I am unemployed at the moment. Being unemployed is like being on a vacation you didn’t want to go on and can’t afford. All the time you used to spend working is now spent applying, stressing out, applying some more, writing cover letters, sending emails, updating and printing resumes, napping, being depressed, and applying even more. When you get past a certain age, and it’s different for everyone, a switch goes off, one that makes your mindset seem foreign to those who haven’t experienced it. When I was younger, the last thing I wanted to do was work for a living, mostly because it seemed to be a tedious existence. My free time was what I valued the most, and in the a few times in my life where I had little responsibility, I reveled in it. But then something changed, and I realized my past mindset was one of lazy selfishness. Needing money to do things was also one of the biggest motivators, but the point is, I can’t sit idle and waste time like I used to. It makes me feel as though I’m contributing nothing to the world. Anyone who has wasted a day knows what I’m speaking of, the sinking feeling deep in your gut of shame and laziness. I hate feeling it.
There are certain stages one goes through whenever he loses his job. Sometimes these can happen all within the span of an hour, over the course of weeks or months, and sometimes both in a repeating cycle.
I am often introverted in my thinking. I can be very outgoing whenever I am in a comfortable environment, but I believe at my core I’m introverted. I think the more accurate term for me would be what comedian Mike Meyers called himself: a sight-specific extrovert. I find that to be a beautiful description for some reason. I live a lot inside my own head, and it affects things in both negative and positive ways. One of the biggest negatives is whenever I get down, my mind will make it worse and it will touch everything, including my spiritual life. One of the biggest difficulties I have is choosing joy and staying true to Christ no matter the circumstances. It is something I have to constantly fight against, and more often than not I fail.
It’s in those moments where I’m struggling where I ask myself why things get that way. Two obvious ones are of course the lack of reading scripture and prayer, and those are two vital things to my walk I must always be constantly improving on. But today I realized there’s a third thing adding to my difficulty: I desire to please people too much, in everything. I confess that I’ve written many things hoping to receive affirmation from people on how well I write, how insightful I was, that I was smart and I had it all together. The truth of the matter is I’ve never had even half of my life together. I’m just as or even more flawed than most people. I struggle with cynicism. Often I question people’s motivation. Sometimes I’m more quick to judge others than I am to examine myself. It bothers me and I am always asking God to renew me in these areas, and it’s a daily process of sanctification.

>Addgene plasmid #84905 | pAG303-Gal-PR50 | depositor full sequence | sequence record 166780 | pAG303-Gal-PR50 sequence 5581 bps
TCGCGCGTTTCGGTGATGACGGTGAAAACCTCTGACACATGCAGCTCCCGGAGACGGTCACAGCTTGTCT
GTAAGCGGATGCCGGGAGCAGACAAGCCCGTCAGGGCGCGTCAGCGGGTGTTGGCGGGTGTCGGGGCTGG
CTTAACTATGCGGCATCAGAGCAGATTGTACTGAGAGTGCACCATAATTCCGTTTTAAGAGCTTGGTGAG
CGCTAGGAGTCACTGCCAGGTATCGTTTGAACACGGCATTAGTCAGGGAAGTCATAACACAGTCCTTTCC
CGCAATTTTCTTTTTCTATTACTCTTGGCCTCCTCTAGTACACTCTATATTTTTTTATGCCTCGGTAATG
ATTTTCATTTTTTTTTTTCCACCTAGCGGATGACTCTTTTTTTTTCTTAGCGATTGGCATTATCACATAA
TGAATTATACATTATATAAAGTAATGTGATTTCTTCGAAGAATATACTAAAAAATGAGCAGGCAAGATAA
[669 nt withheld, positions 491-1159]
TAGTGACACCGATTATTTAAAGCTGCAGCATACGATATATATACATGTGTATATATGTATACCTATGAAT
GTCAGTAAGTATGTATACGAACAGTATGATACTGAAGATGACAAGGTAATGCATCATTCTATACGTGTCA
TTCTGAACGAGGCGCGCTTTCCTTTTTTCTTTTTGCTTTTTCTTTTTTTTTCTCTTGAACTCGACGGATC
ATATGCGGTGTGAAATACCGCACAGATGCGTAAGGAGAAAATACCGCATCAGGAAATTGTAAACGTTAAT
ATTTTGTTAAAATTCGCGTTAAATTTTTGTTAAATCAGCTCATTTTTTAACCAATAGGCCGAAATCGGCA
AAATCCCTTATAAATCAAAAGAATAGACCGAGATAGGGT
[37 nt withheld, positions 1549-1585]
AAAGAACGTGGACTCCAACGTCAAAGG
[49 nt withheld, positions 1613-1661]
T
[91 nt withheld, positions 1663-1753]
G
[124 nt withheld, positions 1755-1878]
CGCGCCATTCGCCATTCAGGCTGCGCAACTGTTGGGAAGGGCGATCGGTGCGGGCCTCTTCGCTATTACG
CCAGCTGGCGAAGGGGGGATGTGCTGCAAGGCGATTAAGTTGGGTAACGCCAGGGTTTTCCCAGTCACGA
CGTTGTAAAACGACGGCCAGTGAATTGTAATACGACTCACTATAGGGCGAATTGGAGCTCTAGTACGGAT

I was reading the Gospel of John today (admittedly for the first time in a while), and I came across a verse I’d never seen before. This fact alone is a testament to my need to read more consistently, but I’d wager many haven’t noticed it. It’s easy to miss. In John 5:41 Jesus says “I do not receive glory from people.” If I was going to attempt to paraphrase this, basically Jesus is saying, “Your validation means nothing to me”, and this struck me because I often forget how radical and sometimes abrasive Jesus was to people. I’m not saying he was rude, I firmly believe everything he said and did (including calling the religious leaders hypocrites and a “brood of vipers”) was motivated by love, but what I’m seeing is that one of the most important things to Christ was his Father’s approval. Immediately after realizing this I was deeply convicted about where my mind has been at for many periods of my life, and that place was basically one where God’s validation was the last thing on my mind.
I know and believe God loves me without question, but sometimes my mind and subsequently my actions don’t live and abide in that truth. There are moments where I care more about what others think of me more than honoring God. What does this have to do with not having a job? Maybe God is trying to show me right now that I can’t live for the affirmation of others and honor him at the same time. I believe God allows situations and circumstances into our lives to make us uncomfortable and to challenge us into abiding in him, and maybe this is what this jobless season is. Who knows? He works all things together for the good of those who love Him.